Agudath Israel of America has filed an amicus curiae (friend of the court) brief in the U.S. Supreme Court in one of the Court’s most closely watched religious liberty cases in recent years.
The case, Masterpiece Cakeshop v. Colorado Civil Rights Commission, involves the rights of a Christian baker who was punished by the State of Colorado for refusing on religious grounds to bake and design a wedding cake for the “marriage” of two men.
Agudath Israel’s brief, authored by Washington-based attorney Jeffrey Zuckerman, points out that Orthodox Jews have a direct stake in the outcome of the case. A religiously observant Jew, who is halachically prohibited from aiding and abetting another’s sinful practices, would likely refuse to provide catering service, or other services, to a halachically forbidden marriage.
Yet, argues the Agudath Israel brief, if Colorado’s position – that general anti-discrimination laws trump an individual’s constitutional right to free exercise of religion – is upheld, not only would such religiously observant service providers be in jeopardy if they refuse to service the “marriage,” the state could even penalize an Orthodox rabbi who refuses to preside over the “wedding.”
Agudath Israel’s brief takes note of numerous recent instances in other liberal democracies across the globe where the rights of Orthodox Jews to live their lives in accordance with their religious beliefs and values have come under severe attack – for example, the banning of shechita in a number of countries around the world; the recent case of a chasidic girls elementary school in the United Kingdom that was threatened with closure for failing to teach tolerance for religiously prohibited lifestyles; efforts in Western Europe to ban circumcision of infant children.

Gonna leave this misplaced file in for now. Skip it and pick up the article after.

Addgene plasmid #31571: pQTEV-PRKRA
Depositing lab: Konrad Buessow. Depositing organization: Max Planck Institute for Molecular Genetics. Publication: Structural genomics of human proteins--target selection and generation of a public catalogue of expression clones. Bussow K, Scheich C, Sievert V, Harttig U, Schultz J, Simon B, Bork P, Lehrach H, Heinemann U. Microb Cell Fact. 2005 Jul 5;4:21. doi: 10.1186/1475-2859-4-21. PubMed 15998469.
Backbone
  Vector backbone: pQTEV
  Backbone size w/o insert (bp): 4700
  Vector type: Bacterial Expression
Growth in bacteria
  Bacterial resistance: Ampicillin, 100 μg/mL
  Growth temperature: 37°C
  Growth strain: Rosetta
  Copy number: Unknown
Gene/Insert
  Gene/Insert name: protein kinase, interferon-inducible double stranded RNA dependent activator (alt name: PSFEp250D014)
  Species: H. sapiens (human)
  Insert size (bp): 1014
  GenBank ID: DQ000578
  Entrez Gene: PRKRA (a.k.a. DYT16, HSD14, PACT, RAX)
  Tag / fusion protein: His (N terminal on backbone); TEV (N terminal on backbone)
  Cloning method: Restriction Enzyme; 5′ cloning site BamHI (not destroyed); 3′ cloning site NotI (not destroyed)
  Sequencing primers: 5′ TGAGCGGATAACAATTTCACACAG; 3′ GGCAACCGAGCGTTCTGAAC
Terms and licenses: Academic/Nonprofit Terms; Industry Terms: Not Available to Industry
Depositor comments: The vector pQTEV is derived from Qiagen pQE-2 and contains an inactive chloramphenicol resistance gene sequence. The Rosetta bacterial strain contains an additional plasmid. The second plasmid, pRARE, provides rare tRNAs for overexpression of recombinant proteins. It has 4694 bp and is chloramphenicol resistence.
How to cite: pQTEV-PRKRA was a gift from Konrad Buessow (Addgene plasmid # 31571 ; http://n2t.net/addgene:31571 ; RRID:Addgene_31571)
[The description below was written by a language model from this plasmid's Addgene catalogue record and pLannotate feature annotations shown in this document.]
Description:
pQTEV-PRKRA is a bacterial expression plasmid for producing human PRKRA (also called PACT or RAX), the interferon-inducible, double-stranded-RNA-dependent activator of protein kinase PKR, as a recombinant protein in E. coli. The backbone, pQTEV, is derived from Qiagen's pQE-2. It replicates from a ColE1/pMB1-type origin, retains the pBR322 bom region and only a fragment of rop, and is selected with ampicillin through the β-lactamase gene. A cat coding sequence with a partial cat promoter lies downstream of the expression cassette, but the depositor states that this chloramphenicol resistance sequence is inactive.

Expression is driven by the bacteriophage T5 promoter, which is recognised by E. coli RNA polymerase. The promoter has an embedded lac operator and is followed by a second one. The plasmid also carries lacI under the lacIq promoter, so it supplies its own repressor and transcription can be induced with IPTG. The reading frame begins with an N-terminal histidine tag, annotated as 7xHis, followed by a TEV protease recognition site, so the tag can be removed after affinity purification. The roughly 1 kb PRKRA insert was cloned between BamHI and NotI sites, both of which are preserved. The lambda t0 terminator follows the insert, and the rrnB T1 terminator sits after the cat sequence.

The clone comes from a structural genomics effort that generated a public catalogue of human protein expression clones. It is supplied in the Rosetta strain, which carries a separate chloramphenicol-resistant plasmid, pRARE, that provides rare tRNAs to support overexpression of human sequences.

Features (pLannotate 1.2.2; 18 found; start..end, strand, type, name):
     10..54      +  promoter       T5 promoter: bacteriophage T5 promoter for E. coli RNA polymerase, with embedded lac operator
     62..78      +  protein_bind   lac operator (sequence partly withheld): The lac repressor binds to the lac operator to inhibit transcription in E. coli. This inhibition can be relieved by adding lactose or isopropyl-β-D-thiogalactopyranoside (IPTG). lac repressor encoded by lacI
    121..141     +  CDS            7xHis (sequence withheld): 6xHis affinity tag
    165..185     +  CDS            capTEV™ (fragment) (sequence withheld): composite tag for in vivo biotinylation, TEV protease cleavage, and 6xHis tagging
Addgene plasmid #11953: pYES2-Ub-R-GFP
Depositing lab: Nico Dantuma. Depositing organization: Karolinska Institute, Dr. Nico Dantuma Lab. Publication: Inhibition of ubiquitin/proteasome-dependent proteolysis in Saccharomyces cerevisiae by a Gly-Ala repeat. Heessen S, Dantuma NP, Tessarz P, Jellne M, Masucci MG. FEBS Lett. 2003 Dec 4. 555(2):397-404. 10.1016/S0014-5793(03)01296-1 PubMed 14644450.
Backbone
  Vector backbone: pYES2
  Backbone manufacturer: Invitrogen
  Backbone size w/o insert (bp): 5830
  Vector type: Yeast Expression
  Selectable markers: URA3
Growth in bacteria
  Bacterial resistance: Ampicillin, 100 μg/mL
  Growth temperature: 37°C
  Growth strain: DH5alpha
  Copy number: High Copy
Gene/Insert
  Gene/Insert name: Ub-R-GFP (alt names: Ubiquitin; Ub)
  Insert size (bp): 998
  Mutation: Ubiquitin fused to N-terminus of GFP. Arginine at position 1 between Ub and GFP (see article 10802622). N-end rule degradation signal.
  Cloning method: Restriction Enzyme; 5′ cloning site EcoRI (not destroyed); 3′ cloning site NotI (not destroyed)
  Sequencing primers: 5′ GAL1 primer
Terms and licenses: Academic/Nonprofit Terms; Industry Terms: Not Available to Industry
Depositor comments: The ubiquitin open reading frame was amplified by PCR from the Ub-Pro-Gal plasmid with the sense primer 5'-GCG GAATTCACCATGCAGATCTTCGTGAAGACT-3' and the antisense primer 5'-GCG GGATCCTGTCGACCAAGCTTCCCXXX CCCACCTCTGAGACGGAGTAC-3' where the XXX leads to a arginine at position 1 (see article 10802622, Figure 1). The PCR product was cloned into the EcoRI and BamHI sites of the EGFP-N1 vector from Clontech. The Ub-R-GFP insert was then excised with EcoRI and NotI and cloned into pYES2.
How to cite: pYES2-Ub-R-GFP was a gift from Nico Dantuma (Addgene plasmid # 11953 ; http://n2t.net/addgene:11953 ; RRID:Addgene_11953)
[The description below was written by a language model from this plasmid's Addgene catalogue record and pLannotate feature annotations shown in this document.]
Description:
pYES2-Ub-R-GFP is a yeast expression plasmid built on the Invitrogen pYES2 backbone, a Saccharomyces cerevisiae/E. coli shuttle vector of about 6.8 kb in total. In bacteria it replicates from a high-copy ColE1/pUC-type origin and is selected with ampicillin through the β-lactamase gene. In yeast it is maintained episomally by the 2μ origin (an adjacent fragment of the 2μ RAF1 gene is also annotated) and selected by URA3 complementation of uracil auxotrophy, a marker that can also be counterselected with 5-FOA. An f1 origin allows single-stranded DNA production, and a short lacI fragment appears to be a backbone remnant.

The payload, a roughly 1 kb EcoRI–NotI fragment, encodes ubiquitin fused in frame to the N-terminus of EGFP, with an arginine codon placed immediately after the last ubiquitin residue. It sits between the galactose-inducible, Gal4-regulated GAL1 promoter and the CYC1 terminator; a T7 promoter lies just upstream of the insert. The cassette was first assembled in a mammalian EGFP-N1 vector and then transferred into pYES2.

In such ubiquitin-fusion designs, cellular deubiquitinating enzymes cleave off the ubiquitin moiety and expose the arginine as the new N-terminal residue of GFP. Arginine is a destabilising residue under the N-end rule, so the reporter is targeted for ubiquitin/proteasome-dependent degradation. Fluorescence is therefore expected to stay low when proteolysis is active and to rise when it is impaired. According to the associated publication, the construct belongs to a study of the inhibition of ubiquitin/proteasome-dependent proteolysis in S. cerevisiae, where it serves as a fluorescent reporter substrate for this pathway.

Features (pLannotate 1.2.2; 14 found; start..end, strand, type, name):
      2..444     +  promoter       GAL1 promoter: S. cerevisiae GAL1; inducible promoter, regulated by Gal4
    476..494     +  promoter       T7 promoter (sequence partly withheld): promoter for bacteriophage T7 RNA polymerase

“None of these jurisdictions has a Free Exercise Clause.” But the United States does, the brief continues, and “this makes all the difference in the world.”
Or at least it should.
In recent years, however, the constitutional protection for free exercise of religion has been diluted by a number of court rulings that have severely limited its scope. Indeed, says the brief, if Colorado is allowed “to punish a religious believer because he adhered to his core religious beliefs by refusing to do something that was anathema to him,” then “the foreign bans and proposed bans on ritual circumcision and shechita indicate where we might be going” here in the United States.
Allowing for such further erosion in free exercise protection, the Agudath Israel brief cautioned, would be a betrayal of the core value of religious liberty that stands as one of the bedrock principles upon which America was founded.
Agudath Israel also participated in a broader Orthodox Jewish amicus curiae brief, authored by legendary attorney Nathan Lewin on behalf of the National Jewish Commission on Law and Public Affairs (COLPA) and joined in by a number of Orthodox organizations.
“The importance of this case cannot be overstated,” said Rabbi Chaim Dovid Zwiebel, Agudath Israel’s executive vice president. “We have presented the Supreme Court with some food for thought about the high stakes involved. Now it is up to the Justices to determine the future of free exercise protection – and the future of the United States as a haven for religious liberty.”